Game 40: Long day of travel, night of short bullpen
The Tigers already had one factor going against them in Cleveland by the time they left Boston, even though Brad Ausmus didn’t want to use it as a reason why they lost.
“It’s not an ideal situation,” Ausmus said after the 5-4 loss. “It’s not an excuse.”
At the same time, however, the decision to keep Robbie Ray around as an extra starter for the week apparently played some factor. It certainly played into Ausmus’ bullpen decisions once Drew Smyly was done after 110 pitches and five innings.
The ripple effect from Smyly’s five walks over five innings led to Phil Coke entering in the sixth. The Tigers’ temporary six-man bullpen led to Ausmus sticking with Coke for the seventh.
“We’re kind of shorthanded in the pen, so we needed a couple innings out of Phil there, which he gave us,” Ausmus said. “It wasn’t really a strategic move in that sense to keep their bats on the bench. We had to be prepared in case the game went extra innings.”
The Indians had David Murphy and Lonnie Chisenhall on their bench when rookie Jesus Aguilar came up with a runner on third and one out in the seventh. Coke put Aguilar in an 0-2 hole, then threw an offspeed pitch up and well out of the zone that Aguilar fouled off.
That, Coke said, was actually a mistake pitch, not a chase pitch. The pitch that followed, a fastball up that Aguilar lined to center for a go-ahead sacrifice fly, was not a mistake. The intention for that one was to get Aguilar to chase.
“The fastball up was right where we wanted to throw it,” Coke said. “That was the plan. That was what we talked about. Threw it where we wanted to. Good piece of hitting on his part. I can’t stress that part enough. He got enough of the barrel to it to get it out there far enough.”
From there, it was pretty much single innings apiece — Ian Krol for the eighth, Joba Chamberlain for the ninth, Al Alburquerque for the 10th.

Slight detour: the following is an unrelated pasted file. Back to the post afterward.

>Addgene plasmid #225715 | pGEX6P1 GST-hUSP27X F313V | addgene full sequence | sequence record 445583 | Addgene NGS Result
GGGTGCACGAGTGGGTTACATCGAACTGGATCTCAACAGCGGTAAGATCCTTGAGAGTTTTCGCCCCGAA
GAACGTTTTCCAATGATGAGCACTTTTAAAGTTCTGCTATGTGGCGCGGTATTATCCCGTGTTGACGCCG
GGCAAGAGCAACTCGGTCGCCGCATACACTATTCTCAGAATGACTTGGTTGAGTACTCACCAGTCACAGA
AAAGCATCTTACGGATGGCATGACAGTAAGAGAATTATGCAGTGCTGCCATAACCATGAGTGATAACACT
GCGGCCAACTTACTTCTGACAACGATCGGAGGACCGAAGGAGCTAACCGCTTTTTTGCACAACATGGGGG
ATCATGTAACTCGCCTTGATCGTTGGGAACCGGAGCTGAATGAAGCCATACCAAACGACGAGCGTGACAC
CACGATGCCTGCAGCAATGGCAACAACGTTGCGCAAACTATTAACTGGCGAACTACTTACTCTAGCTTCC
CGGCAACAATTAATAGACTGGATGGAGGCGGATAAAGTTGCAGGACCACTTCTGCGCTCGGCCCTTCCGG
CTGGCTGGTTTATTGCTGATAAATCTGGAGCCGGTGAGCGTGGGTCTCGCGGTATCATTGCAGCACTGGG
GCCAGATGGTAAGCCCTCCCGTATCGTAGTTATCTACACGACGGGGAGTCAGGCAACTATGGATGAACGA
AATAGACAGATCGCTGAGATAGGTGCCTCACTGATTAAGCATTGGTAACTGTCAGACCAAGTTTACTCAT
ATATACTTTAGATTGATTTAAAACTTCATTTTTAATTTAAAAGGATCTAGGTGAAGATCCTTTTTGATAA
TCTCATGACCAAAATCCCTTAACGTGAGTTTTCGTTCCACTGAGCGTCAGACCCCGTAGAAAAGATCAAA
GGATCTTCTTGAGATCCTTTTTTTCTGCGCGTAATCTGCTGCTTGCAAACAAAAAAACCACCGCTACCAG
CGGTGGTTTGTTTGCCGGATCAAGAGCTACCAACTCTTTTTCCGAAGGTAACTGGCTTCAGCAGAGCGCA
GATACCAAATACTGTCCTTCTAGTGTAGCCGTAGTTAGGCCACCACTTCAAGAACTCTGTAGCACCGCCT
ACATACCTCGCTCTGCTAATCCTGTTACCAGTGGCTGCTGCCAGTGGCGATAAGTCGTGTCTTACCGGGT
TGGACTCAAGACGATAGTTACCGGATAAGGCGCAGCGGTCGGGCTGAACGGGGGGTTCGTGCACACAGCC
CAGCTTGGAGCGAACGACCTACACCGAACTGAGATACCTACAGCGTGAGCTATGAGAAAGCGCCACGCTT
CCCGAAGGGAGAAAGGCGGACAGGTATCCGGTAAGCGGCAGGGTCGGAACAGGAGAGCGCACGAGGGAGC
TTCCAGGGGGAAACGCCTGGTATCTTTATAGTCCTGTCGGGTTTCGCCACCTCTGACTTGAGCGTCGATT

“He was available to go an inning,” Ausmus said of Alburquerque, “but that would have been it for him. He did throw an inning and a third yesterday.”
Joe Nathan was presumably going to be the last in line unless the Tigers took a lead. Take him out of the equation, and then the only reliever left for a tie game in the 11th was Evan Reed.
That’s how the Tigers bullpen is going to be the rest of this series, which makes a deep start by Justin Verlander vital for their chances Tuesday. As easy as that would seem for him, he used up 110 pitches over six innings in his last start Wednesday at Baltimore.
Well beyond that, however, the Tigers are going to have to watch their setup relievers. Twenty-eight relievers have made 20 or more appearances in the American League so far this season, and the Tigers have three of them. They certainly have company — Cleveland has four relievers with 21 or more appearances, while the Rays have four with 20 each — but the Tigers have a much stronger rotation, and they’ve played fewer games than any other team in the league. They’re getting results, but the Tigers will have to avoid wearing them down too much before the stretch run, even before Joel Hanrahan adds some depth.